Still image from a movie. A man bends over a body lying on the floor. One of his hands is on the man’s jacket, and the other is reaching toward him. A guide dog sniffs curiously at the body. A banner across the bottoms says "MGM's The Hidden Eye. Maclain and his seeing-eye dog escape from the hideaway where they have been imprisoned by the gang."

This month, on the museum’s Facebook and Twitter, we’re posting some photos and brief histories of blind detectives in fiction, film, and TV.  The tradition of the blind detective begins with an historic figure, Sir John Fielding, who was an English magistrate and social reformer of the eighteenth century. With his brother Henry (better known as a novelist), Fielding is credited with forming the first professional police force, the Bow Street Runners. Through the regular circulation of a police gazette containing descriptions of known criminals, Fielding also established the basis for the first police criminal records department. He was knighted, as much for his charity work (he founded a home for prostitutes who were blind, among other good works) as for his skills as a detective. Though largely forgotten now, he was celebrated in his own time and held a grip on public imagination that has endured two centuries.


Here’s a bit more about the fictional detectives Fielding inspired.

1912: Stephen Garth

Although not nearly as popular as his successors, Stephen Garth may have been the first blind detective to appear in print.  Harrison Jewell Holt featured Garth in his novel Midnight at Mears House and in at least one short story.


1913-1914: Thornley Colton

Thornley Colton, the creation of writer Clinton H. Stagg, solves criminal mysteries for the sheer enjoyment of it (and calls himself a problemist, not a detective), often clashing with the NYDP. The series includes eight short stories and a novel.   


1913-1934:  Max Carrados

Blind detectives appeared in the penny-dreadfuls published in Victorian England, but the first to lay hold of popular imagination was Max Carrados, a character in a series of mystery stories and books by Ernest Bramah. The Carrados stories appeared alongside Sherlock Holmes in the Strand Magazine, in which they often had top billing, and frequently outsold his eminent contemporary at the time, even if they failed to achieve the longevity of Holmes. The series includes three short story collections and a novel. Bramah is often credited with creating the first blind sleuth of The Golden Age of Detective Fiction (1910-1950), and although this is unlikely, he did create one of the most popular of the early blind detectives.


1915: Damon Gaunt

Prolific mystery writer Isabel Ostrander wrote one novel, At One-Thirty, about Damon Gaunt, who possessed extraordinary (and unrealistic) powers of perception to compensate for his blindness.


1937-1961:  Duncan Maclain

The most popular of the blind detectives of the Golden Age of Mystery Novels was Duncan Maclain, who was featured in a series of novels written by Baynard Kendrick.  A private investigator blinded in World War I, Maclain worked with his two highly-trained German shepherds and his household of assistants to solve murder mysteries. The novels were the basis for two films starring Edward Arnold as Duncan Maclain, Eyes in the Night (1942) and The Hidden Eye (1945).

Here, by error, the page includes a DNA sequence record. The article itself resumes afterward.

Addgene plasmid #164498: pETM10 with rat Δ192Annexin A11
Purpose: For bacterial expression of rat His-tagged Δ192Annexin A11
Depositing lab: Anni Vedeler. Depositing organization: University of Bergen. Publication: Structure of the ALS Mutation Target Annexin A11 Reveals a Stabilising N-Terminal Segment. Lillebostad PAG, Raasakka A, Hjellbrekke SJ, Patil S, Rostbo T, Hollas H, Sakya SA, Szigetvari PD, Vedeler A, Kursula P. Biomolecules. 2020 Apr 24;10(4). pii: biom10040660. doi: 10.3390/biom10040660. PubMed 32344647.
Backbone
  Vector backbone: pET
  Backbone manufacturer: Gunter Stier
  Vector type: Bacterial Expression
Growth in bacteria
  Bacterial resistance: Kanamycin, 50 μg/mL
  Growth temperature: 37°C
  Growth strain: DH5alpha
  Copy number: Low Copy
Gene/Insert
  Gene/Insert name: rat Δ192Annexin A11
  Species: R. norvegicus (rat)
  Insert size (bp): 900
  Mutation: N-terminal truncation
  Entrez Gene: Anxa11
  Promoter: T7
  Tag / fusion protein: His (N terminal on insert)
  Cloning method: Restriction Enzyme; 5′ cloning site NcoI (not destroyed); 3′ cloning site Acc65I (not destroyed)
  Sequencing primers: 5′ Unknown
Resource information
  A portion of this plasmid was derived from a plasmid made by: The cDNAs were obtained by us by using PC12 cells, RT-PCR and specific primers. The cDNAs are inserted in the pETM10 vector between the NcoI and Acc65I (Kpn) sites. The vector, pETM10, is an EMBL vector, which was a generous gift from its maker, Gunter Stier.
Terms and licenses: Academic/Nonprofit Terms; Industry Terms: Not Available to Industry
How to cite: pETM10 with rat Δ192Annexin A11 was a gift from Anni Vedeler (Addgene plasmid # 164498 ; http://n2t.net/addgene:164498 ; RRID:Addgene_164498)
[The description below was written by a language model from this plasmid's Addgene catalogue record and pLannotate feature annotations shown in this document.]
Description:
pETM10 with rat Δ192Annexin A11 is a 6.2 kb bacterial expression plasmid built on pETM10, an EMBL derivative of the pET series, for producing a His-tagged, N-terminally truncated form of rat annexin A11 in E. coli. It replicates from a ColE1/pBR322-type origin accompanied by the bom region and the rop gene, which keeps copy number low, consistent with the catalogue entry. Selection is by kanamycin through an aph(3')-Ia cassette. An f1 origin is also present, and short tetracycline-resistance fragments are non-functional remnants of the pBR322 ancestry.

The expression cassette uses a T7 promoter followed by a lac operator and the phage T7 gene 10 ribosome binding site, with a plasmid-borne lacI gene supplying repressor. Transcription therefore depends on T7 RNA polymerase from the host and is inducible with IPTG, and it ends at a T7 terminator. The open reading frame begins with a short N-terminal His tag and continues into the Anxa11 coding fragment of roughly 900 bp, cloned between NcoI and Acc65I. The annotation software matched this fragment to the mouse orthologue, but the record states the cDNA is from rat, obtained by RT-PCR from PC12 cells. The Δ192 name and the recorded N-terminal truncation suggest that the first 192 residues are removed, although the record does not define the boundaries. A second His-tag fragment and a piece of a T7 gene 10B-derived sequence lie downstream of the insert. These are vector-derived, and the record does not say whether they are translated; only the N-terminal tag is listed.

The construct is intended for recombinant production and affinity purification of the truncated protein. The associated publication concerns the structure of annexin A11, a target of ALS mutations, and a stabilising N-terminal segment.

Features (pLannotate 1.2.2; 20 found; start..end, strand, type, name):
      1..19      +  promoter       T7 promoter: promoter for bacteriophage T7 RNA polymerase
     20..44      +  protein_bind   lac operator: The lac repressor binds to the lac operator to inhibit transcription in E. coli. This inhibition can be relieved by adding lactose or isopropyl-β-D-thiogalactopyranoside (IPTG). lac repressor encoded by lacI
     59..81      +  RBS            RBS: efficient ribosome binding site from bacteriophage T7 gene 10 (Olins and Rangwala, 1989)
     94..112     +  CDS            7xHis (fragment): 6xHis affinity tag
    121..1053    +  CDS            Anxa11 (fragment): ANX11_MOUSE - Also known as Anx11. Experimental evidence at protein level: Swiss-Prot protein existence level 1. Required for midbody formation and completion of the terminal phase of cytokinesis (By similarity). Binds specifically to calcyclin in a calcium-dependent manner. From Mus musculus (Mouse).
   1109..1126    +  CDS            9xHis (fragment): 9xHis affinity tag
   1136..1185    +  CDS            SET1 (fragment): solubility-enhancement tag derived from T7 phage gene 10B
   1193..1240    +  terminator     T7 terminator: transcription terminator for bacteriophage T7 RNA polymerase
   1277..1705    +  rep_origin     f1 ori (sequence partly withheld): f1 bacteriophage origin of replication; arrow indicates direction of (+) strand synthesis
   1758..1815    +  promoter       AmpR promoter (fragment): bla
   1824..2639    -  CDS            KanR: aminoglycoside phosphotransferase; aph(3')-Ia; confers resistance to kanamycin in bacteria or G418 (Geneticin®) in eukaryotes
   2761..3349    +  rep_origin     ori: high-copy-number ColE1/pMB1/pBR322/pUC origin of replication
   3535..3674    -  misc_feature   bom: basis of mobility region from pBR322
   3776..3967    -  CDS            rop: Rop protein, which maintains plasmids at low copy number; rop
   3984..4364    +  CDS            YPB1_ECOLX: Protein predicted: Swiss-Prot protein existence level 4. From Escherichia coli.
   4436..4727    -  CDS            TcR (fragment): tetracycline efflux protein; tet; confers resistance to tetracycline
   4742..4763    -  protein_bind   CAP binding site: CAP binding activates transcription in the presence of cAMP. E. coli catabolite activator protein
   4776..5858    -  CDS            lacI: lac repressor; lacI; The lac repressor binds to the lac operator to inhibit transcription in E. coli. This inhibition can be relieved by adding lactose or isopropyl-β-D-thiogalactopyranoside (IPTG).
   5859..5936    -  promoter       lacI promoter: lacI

1971-1972:  Mike Longstreet

The television show Longstreet, airing on ABC for one year, featured the adventures an insurance investigator, blinded by the men who murdered his wife, who solved mysteries with the aid of his guide dog and a special electronic cane that measured distances. Baynard Kendrick was credited in each episode as the creator of the source material for the series, although Kendrick’s detective, Captain Duncan Maclain, had little in common with Longstreet.


1992-1994: Maddy Phillips

Maddy Phillips, a blind, paraplegic psychologist, works with her brother Alex to solve mysteries in this series from R.D. Zimmerman.


1995-2003: Sir John Fielding

Sir John Fielding is the protagonist in eleven historical detective novels set in the eighteenth century, written by the American writer Bruce Cook, under the pseudonym Bruce Alexander.


1998-2004: Isaac of Girona

Issac, a doctor who is blind, solves crimes in an historical mystery series set in medieval Spain in a series by author Caroline Roe.


2002-2013:  Naomi Blake

British crime writer Jane A. Adams has written nine books about Naomi Blake, who lost her career as a police officer when she lost her sight but keeps getting caught up in murder mysteries.


2005-2006: Jim Dunbar

Jim Dunbar, a New York City police detective, was featured in a television show named Blind Justice. He was blinded in a shootout with criminals but remained on the force and continued to solve crimes. The show was developed by Stephen Bochko as a replacement for his NYDP Blue but ran on ABC for only one year.


2019-    Murphy Mason

Murphy Mason is an amateur detective intent on solving a murder mystery. She possesses the same powers of investigation as the other characters in this list but outdoes them in darkness and grit. The show, In the Dark, has been renewed for a fourth season.


Katie Carpenter is the Museum Educator at the Museum of the American Printing House for the Blind.